November 27, 2009

WSJ, 11/27/09

WSJ 28:55 (Sam, paper)

Todd McClary's Wall Street Journal Crossword, "Unreal Estate"

McClary combines some well-known landmarks with some common business terms to unleash some groaners involving an unscrupulous hypothetical realtor. In this case, the solver finds the correct business term to complete each pun. Observe:

  • [The crooked realty agent tried to sell some sucker the Golden Gate by offering a...] BRIDGE LOAN. All you need is the first one to get the idea of how the theme will work. I like that.
  • [He tried to sell the National Mall, describing it as...] CAPITAL PROPERTY. This one hurt my ears a little. I have heard of capital assets and capital expenditures, but not "capital property." Granted, I'm a recovering tax attorney, so maybe this is a common enough term in other, considerably less hip-and-happening business circles. But "capital property" just seems repetitive and redundant.
  • [He tried to sell the Great Lakes, claiming they were...] LIQUID ASSETS. Badum-ching! (It's times like this when one could use a personal drummer to deliver the rimshot right after the answer.)
  • [He tried to sell Alcatraz, even drafting a contract with a...] LOCK-IN CLAUSE.
  • [He tried to sell the Macy's Thanksgiving Parade route, even arranging for...] BALLOON PAYMENTS. This was my favorite of the bunch, maybe because it comes fresh on the heels of the parade. I hear the Pillsbury Dough Boy was reintroduced to this year's parade. I would have been happier if the Geico gecko has gotten the call instead. Is a nearly all-white balloon that difficult to create?
  • [He tried to sell the Crystal Cathedral, fabricating a...] CLEAR TITLE. I figured this one out in due course, but I don't think I have ever heard of "a clear title" before. I always thought one simply has (or lacks) "clear title." So to me, replacing "fabricating a" in the clue with "claiming to have" would have been better.
  • [He tried selling the Brandenburg Gate, offering to take care of...] CLOSING COSTS. I was unaware of the Brandenburg Gate until I Googled it just now and realized that I had seen it before but never knew its name.
  • We get one more international property to conclude: [He tried to sell the Tower of Pisa, passing himself off as a...] LISTING AGENT. Hmm. If the theme answer contains "agent," then I suppose the first theme clue should have referred to a "realtor" instead of a "realty agent." But I didn't notice that until writing this entry, so I can't say this interfered with my enjoyment at all. Did you notice it while solving? If so, did it bother you?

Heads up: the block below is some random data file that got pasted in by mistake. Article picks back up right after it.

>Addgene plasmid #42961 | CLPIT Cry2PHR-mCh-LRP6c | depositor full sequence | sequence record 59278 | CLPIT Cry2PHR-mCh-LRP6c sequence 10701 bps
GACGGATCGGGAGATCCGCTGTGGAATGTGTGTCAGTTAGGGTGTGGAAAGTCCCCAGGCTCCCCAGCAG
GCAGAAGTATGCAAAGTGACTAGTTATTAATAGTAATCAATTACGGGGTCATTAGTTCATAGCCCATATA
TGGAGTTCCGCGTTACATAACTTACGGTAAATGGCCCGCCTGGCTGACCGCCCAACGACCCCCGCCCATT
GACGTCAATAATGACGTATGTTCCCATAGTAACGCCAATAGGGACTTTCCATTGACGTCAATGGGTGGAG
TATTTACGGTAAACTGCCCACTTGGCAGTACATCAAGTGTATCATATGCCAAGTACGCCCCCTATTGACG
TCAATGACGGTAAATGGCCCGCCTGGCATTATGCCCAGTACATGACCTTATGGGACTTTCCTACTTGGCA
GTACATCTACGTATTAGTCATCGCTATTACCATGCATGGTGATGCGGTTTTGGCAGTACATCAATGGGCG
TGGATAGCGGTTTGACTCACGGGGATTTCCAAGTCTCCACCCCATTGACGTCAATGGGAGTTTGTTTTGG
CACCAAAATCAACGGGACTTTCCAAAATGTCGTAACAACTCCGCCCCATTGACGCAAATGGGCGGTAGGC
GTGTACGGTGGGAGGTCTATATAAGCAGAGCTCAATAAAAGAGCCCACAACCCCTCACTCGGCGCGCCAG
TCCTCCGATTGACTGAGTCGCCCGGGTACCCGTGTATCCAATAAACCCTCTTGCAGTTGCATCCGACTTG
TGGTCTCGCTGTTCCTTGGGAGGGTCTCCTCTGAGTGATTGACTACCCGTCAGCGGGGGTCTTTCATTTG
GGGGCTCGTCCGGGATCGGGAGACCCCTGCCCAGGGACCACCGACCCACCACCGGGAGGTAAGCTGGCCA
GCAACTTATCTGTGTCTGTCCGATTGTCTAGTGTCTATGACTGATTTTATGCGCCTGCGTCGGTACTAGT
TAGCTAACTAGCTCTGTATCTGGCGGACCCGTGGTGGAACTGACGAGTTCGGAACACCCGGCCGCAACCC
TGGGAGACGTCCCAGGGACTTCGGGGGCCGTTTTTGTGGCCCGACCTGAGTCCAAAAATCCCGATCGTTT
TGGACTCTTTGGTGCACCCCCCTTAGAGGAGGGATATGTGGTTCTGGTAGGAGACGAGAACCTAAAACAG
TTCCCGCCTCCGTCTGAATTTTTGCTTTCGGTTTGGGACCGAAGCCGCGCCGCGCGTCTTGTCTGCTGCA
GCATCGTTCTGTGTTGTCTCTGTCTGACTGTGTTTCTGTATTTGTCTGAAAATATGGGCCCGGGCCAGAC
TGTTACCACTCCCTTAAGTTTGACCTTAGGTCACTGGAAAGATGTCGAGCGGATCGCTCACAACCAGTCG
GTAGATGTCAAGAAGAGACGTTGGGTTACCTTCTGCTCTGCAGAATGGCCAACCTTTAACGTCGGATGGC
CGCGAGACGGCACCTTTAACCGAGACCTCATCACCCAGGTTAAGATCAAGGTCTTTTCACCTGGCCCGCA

I like that all of the domestic landmarks occupied the across slots while the two European landmarks were in the down slots. I'm not sure whether that was intentional or serendipitous, but either way it's cool.

Usually when solving the WSJ, I have to use the fill-in-the-blank clues to gain entry into the grid. This time, I got lucky at 1A, quickly deducing IKEA as the [Seller of Bjursta tables and Bertil chairs]. But then trouble soon followed, as the [Japanese writing form] KATAKANA was a stumper for me, and it took me way too long to realize EVA PERON was the woman [...given the title "Spiritual Leader of the Nation"]. I also got stuck trying to parse out WEBELOS as the [Badge-earning level after Bobcat, Tiger Cub, Wolf, and Bear] for Cub Scouts. (My brother was an Eagle Scout but I never got into it.) Despite these stalls, I managed to finish within my typical range of "3-4 Oranges" (three- to four-times as long as it takes Orange).

I liked several of the clues in this one: [Feeling discomfort in waves] for SEASICK; [Yao Ming teammate, to fans] for T-MAC (that's Tracy McGrady of the NBA's Houston Rockets, for those who aren't CAGERS [Court figures]); [Muppet singer of "Doin' the Pigeon"] for Ernie's old buddy, BERT; and [Regular setting?] for BARSTOOL. I also found the fill in this grid to be quite elegant and smooth. The triple-8s in the NW and SE corners were nice, and the stairstep progression of 4-letter across and down entries from the SW to the NE helped the mid-section fall relatively quickly. Some might quibble with dual ONS (ON AUTO and STARTS ON), but I didn't notice it until after I was done. So despite some misgivings about some of the theme entries and their clues, this puzzle was a welcome Friday diversion.